Tuesday, January 31, 2012

The Five Rules of The Butterfly Effect Diet

The Butterfly Guard... get it?  A Picture of the Butterfly Guard because we're talking about the Butterfly Effect?

The Butterfly Effect, thanks to Hollywood and other works of fiction, is now well-known.  The concept is this: the ripple of something small—like a butterfly flapping its wings—can lead to significant consequences—like the formation of a hurricane.  While the Butterfly Effect is often a part of chaos theory, it provides a useful framework for understanding how best to structure our training, our exercise, and our diet.  Last week, I argued that 20 Mile Marching (consistently meeting reasonable goals) was the most effective way to achieve long term success.  For a 20 Mile Marcher, the Butterfly Effect is a powerful force, and it’s one that you can begin to leverage immediately to improve your training.

For my purposes, as an individual recovering from injury, I want to shed body fat and regain lost muscle mass.  Before my surgery, I tended to weigh between 168 and 172 pounds.  I felt strong and agile and looked lean.  Post-surgery, I am weighing between 182 and 185 pounds and am lugging around my share of flub.  When I was an active competitor (two guesses why I am not anymore), I routinely cut weight for grappling tournaments, sometimes dropping 12 pounds the day before weigh-ins.  To prepare for that weight cut, I maintained a very strict diet that I pulled from The Grappler’s Guide to Nutrition.

While I felt great physically, staying on track taxed me mentally.  From that experience, I know that if eight weeks was a challenge, a lifetime of the same diet restrictions would be impossible.  To attempt such a thing would violate the 20 Mile March concept and doom me to failure.  Instead, I want a diet based on The Grappler’s Guide to Nutrition (the best sport-specific guide to nutrition that I have ever read) that I can reasonably maintain over a long period of time.  The following is my diet cheat sheet:

1. Eliminate soda consumption completely.  A bottle of soda (or pop, if you’re from Pittsburgh), can contain between 250 and 400 calories while providing no real nutritional value.  Don’t believe me?  Check the nutrition facts on your soda at home.  Removing this source of empty calories lowers your number of daily calories significantly, which can lead to better weight control.

2. Drink more water.  As athletes, monitoring our water consumption is important.  Dehydration is dangerous and can hurt your performance on the mat.  While I don’t expect you to carry around a gallon of water everywhere you go, it’s still good to consume roughly 3 liters a day, perhaps more if your workouts are exceptionally strenuous.  Also, chugging sports drinks all day may lead to too much sugar intake.  The electrolytes will best serve you immediately prior to and during a training session.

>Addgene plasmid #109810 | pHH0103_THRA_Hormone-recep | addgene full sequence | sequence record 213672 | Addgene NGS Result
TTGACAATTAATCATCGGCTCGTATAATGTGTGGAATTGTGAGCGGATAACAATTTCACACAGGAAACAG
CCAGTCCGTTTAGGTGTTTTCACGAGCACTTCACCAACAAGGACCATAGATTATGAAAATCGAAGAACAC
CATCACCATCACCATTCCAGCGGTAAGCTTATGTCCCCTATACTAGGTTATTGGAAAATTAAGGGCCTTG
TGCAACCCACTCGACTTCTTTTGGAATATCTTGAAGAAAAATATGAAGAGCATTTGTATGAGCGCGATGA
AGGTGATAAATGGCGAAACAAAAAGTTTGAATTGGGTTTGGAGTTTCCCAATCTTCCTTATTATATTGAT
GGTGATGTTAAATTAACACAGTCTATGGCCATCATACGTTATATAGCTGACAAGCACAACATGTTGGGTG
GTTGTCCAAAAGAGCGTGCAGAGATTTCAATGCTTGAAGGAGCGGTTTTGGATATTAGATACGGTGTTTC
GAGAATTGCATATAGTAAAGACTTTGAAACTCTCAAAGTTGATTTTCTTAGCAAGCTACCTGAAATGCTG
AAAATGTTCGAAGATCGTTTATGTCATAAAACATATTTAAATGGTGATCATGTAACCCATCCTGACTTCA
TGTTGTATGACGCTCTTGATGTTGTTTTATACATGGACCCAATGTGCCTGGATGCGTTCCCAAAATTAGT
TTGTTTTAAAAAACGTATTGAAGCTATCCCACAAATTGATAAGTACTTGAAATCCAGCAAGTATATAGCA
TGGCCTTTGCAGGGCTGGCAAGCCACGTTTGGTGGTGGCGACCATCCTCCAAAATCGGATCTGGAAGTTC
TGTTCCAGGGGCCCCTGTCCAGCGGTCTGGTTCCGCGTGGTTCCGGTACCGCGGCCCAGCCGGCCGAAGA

3. Consume protein immediately following a workout to encourage muscle recovery.  This is common knowledge among body builders and power lifters, and it's useful for grapplers as well.  However, you are likely to see a lot of body building books and websites advocate a high calorie diet to stimulate mass gains, which is probably not going to suit most grapplers, especially those looking to stay within a specific weight class, so be critical of the advice that you read (even mine).

4. Less pasta and sweets, more meats, vegetables, and fruits.  This is straight out of The Grappler’s Guide to Nutrition, which advocates limiting your carbohydrate intake to before 2 or 3 pm, arguing that your body is more likely burn carbohydrates consumed earlier in the day than at night.  For my Butterfly Effect Diet, I will strive to structure my meals this way, but it’s more important to me that I make an overall improvement to the fuel that’s going into my body.

5. You know what’s bad for you; strive for moderation.  Many of my friends follow the Paleo diet, many of my friends are vegan, and some of my friends follow the slow carb diet.  And they all praise the effectiveness of their choice diet.  Personally, I do not have the will power to discipline myself that strictly.  Instead, I do my best to avoid things like fast food in an effort to be generally healthy.

As you can see, none of these rules are particularly difficult to keep or seem all that significant, and that’s the point.  A relatively good diet that I can keep is better than a super-strict perfect diet that I cannot.  Do better, healthier diet plans exist that will give you faster, more dramatic results?  Absolutely, and I highly recommend learning about them and trying them.  If you are able to make an extreme lifestyle change and maintain that change, I envy you.  If you try a diet like that and fail, attempt to adopt the Butterfly Effect diet, and you may find that making a few small healthy decisions will lead to even more healthy decisions in the future.

How else could you use the Butterfly Effect to improve your training?  Could you eat an extra serving of vegetables and an extra piece of fruit a day?  Could you do 50 push-ups and 50 sit-ups after training?  Could you sneak in an extra 20 repetitions of a technique that you have been working on before class?  Could you do one more round at open mat, even if you’re tired?  A little extra can make a big difference.